Being Assyrian has always been a huge part of my identity. As a child I felt so embarrassed to be who I am. No one had ever taught me to feel that way, I just didn't like how different my life seemed to be, compared to the other kids from my school. I had a unibrow and I had to take ESL classes because I was raised learning a mix of Aramaic and English. I refused to speak Aramaic publically. I was so ashamed of all of these things for some reason. I just wanted to be like the other kids at my school, blonde hair and blue eyes with a “normal” name. I hated my brown hair, brown eyes, my unibrow, and my “odd” name (Amena).
As I grew older, I started to become more accepting towards my background. This started happening around middle school age. I realized that there was no reason for me to be ashamed. I still felt different though. No matter how much I adapted I was still being raised differently from everyone else. My parents were always more strict that the others. They wouldn't let me hangout with certain people, I was never allowed to go to sleepovers, I couldn't wear certain clothes because they were “too revealing” even if everyone else in my grade was allowed to. I think that these are just things that you have to deal with when you have Middle Eastern parents. Things that were so normal for every other kid seemed to be so unbelievably offensive to my parents. I used to think it was so frustrating to deal with this.
To this day I still struggle with their grip. I can sometimes understand and appreciate why they raised me this way. As immigrants in America they dealt with a lot of the same feelings as I felt when I was younger. They struggled with not fitting in as a child just like me. When my mother's family moved here she was only a year old. She was raised in Davisburg Pennsylvania, she didn't have anyone to relate to around her other than her siblings. She had it so much worse than I did but today she loves being who she is. My dad moved to America when he was nine. He was raised in Detroit Michigan and in attempt to fit in he had to sacrifice some of his identity. Today I see him as the one of the most confident, down to earth people on this planet. He always stresses to me that I couldn't make a bigger mistake that being fake with myself. I think that all this time my parents were trying to point me in that direction. They wanted me to love who I am. They didn't want me to try so hard to be something i'm not just because I wanted to blend in. Instead they taught me how to stay true to myself and how to be comfortable in my own skin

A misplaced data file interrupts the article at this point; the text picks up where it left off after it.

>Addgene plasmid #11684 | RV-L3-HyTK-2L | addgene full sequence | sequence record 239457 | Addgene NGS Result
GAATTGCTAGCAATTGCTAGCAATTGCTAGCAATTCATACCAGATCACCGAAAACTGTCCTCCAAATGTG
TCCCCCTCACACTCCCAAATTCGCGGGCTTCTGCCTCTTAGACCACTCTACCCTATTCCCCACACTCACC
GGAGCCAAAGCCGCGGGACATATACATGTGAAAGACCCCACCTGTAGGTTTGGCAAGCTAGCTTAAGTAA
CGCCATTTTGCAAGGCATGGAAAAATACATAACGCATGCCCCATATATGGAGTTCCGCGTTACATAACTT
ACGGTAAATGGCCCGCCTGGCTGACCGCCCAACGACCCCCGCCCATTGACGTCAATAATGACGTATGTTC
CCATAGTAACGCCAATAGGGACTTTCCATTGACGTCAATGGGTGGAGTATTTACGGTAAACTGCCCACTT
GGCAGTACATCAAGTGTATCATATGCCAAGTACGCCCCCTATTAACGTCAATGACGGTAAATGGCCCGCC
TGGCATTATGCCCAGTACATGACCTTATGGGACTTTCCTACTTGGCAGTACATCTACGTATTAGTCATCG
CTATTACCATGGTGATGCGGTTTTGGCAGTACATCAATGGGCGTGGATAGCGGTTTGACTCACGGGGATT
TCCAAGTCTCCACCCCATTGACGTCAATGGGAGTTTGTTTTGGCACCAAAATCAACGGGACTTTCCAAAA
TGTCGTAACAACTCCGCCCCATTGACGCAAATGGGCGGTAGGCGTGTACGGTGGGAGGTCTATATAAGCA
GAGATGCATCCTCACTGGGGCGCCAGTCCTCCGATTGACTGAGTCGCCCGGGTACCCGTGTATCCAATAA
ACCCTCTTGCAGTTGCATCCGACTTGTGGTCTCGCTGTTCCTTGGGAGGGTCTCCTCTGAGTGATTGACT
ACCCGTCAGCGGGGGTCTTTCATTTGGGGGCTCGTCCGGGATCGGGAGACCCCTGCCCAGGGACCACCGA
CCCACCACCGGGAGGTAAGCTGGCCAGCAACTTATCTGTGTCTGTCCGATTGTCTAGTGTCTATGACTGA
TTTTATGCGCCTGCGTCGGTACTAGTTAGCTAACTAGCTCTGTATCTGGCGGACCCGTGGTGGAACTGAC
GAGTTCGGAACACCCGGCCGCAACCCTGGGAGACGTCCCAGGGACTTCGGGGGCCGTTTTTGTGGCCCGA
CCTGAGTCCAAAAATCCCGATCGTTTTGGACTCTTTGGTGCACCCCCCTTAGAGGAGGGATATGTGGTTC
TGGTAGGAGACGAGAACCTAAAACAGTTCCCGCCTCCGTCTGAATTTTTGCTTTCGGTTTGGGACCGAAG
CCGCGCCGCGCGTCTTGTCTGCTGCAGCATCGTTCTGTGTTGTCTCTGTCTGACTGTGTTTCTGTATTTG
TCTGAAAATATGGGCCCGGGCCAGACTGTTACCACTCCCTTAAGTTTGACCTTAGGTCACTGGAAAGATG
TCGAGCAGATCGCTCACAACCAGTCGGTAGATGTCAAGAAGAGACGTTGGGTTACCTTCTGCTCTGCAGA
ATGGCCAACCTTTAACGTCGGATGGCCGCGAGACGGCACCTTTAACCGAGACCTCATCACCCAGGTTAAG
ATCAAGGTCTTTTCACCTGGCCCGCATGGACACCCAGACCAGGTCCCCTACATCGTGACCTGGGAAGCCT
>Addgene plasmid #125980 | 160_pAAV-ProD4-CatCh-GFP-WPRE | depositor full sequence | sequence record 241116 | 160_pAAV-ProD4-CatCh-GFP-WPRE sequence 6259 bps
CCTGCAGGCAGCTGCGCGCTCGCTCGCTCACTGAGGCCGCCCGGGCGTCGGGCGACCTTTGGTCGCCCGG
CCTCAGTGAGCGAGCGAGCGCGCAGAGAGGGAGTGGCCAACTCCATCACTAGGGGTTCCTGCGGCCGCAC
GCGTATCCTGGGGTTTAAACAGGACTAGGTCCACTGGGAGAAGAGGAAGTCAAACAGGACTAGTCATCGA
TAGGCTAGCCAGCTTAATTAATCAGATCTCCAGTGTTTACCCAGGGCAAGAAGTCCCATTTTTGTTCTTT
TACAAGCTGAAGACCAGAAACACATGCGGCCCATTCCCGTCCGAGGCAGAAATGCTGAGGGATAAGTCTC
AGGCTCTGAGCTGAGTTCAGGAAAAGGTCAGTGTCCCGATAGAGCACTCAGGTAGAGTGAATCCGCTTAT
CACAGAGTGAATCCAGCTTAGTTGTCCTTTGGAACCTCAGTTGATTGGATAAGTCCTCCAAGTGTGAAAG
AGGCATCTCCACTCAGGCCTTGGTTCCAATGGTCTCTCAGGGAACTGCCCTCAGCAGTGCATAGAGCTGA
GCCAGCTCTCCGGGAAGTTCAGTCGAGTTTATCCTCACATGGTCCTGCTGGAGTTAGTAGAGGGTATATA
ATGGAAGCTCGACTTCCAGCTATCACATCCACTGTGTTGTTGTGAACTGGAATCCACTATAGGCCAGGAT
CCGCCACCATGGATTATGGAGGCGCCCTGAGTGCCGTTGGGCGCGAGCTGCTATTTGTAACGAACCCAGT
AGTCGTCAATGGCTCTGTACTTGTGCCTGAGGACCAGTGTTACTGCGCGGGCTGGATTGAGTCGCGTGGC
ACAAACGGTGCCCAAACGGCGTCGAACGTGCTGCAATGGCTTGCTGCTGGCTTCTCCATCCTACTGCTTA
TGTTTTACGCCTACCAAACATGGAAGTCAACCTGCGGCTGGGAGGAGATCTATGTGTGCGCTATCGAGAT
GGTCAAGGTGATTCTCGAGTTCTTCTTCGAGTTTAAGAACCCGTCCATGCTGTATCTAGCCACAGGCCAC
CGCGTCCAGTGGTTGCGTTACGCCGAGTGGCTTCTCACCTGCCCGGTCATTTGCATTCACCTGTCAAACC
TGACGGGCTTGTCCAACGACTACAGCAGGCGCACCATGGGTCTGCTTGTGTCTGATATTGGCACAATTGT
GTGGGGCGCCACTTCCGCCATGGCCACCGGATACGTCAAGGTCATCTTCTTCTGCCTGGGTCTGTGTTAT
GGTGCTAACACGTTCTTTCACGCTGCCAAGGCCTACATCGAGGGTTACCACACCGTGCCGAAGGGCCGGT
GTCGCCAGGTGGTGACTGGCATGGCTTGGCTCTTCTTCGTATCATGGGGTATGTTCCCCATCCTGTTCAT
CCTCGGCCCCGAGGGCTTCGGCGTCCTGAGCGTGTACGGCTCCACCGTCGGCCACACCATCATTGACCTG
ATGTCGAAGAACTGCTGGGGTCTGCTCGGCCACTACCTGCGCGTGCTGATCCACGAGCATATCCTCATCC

Although it was frustrating at times I think overall it benefited me to be raised this way. I learned to do what's best for myself and have good judgment. They taught me to be comfortable in my own skin and put myself first. They taught me that no ones opinion matters except my own. Here in America you are able to do almost anything you'd want as long as you give it your all. Being true to myself is the only way for me identify my dreams. My parents wanted to make sure that I had my priorities straight so that I can focus on what's important.
It's ironic how I learned one of the most important American values from my immigrant parents. I thought this whole time that their “Middle Eastern morals” would separate me from everyone else but really they were what made me feel comfortable with myself now. They really have taught me so much about how to live a good, happy, healthy, American life! Today I live to please myself and the ones I love only. I know now that I don’t have to attempt to make everyone like me. I do what I please while still being reasonable and respectful. The only person really judging me is myself. I live by these morals and i couldn't be any more stress free.